The runner dishes on why recovery is just as important as hard workouts and how she prepped to compete in the NYC Marathon this year.
Photo: Stephanie Bruce
Elite marathoner Stephanie Bruce is a busy lady. Professional runner, business woman, wife, and mom to her three- and four-year-old sons, Bruce might seem like a superhuman on paper. But just like everyone else, Bruce gets intimidated by hard workouts and needs plenty of recovery time to keep up with her intense training schedule.
“I was very fortunate this training block to partner up with BedGear,” she says. “It changed the game for me in terms of sleeping, because as a marathon runner and a mom, I need to wake up with energy every day. I need to get [the boys] breakfast and get them out the door.”
This is 34. This is delayed bedtimes, early wake ups. This is @bbjamin15 and I getting in 22 miles (with @kellyn_taylor) this morning before I take off for Chicago for the @fleetfeetchicago Breaking Through the Wall event tomorrow afternoon. This is missing my family on all the business trips and races. This is what I wake up everyday for. This life.
BedGear, which customizes bedding like mattresses and pillows, played an integral role in her recovery, the Hoka One One runner explains. “Some people are side sleepers, some people are back sleepers, some people prefer different temperatures," she says. You get fitted for your running shoes—why not get fitted for your bedding?
Boy, does she need all the rest she can get. Between throwing down big workouts and balancing everyday mom life with husband, Ben Bruce, Stephanie is a vocal advocate for body acceptance of all shapes and sizes in the running community.
When returning to the running world after having her kids, Bruce encountered some criticism of her post-baby body. After giving birth to her sons, she has some extra skin on her stomach, which sparked some confusion—and unnecessary criticism—from online followers who weren't familiar with common changes a woman's body experiences during and after pregnancy. “There’s so much talk about body image but people aren’t talking about what our bodies do for us.”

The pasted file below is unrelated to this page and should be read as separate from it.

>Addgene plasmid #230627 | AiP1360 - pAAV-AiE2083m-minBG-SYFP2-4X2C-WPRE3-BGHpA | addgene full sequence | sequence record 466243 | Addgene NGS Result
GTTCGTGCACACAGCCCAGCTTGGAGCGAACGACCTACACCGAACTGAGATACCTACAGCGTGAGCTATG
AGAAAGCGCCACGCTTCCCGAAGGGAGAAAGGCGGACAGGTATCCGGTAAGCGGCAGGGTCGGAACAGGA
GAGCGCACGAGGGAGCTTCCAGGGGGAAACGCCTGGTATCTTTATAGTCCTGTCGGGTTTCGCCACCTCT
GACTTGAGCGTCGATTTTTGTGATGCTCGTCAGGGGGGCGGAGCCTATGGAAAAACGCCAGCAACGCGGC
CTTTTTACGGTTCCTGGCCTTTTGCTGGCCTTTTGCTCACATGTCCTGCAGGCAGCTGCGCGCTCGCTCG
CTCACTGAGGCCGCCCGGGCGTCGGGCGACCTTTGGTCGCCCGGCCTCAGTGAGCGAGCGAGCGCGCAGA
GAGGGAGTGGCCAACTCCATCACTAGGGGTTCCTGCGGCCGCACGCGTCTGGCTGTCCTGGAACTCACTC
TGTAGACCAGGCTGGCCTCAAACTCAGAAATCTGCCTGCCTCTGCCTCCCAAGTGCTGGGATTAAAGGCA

The hashtag that gets under her skin? #Strongnotskinny. “I would love to see a shift to ‘What my body does,’ regardless of weight. A lot of runners are lean and that’s what happens when you run 120 miles a week,” she explains. “I want the girls in high school to see [lean body types] and not want to be that thin, but to aspire to train as hard as they can. If their body leans out in a healthy way then that’s great, but if it doesn’t, then that’s great, too.”
Bruce’s body can do a lot. Like, a whole lot. The power-mom won the U.S. 10 km Championships at the Peachtree Road Race in Georgia this past spring. This win–and her recent other accolades–is a reflection of years of hard work to return to the sport. Perhaps most refreshing, she isn’t hung up on her old pre-mom training style or race times.
22 miles this am with a 4 mile push at the end @ marathon effort: 5:48, 5:47, 5:43, 5:42. 107 miles last week 8 hours of IKEA assembly with @jenrosario13. Getting a swift kick in the pants reminder of what marathon training feels like again Let’s get to it @nycmarathon! #timetofly #keepittight #nazelite #7000ft @naz_elite @hokaoneone @procompression @pickybars
“It took me so long to get back to the level where I pushed myself physically,” she reflects. “Those first two years were survival mode and getting some training in without hurting myself. After I got over that hump of not getting hurt, [I wanted to see] how far and how much can I run.”
Just like any new-ish mom restarting a fitness routine, Bruce needed time to familiarize herself with her new body. “I would tell moms to take their time and not compare their old selves to their post-baby selves,” she says. “You’re a different human physically and emotionally and whatever you accomplish after having a baby is amazing in itself.”
And while Bruce hunkers down before race day, she’ll be focusing on her “why.” Recently she’s posting to her Insta-feeds about her mantra of “grit.” She took some major takeaways from the book Grit: Passion and Perseverance by Angela Duckworth.
“Duckworth defined grit as resisting complacency. For me, [that translated to] why I’m chasing these goals and getting all these miles in,” she shares. “The reason is simple: it’s pursuing for the sake of pursuing and seeing how good I can be. This is the one avenue in my life that I can control, what I put into running is what I get out.”
In that case, we have a feeling she'll be getting a lot out of the marathon this Sunday.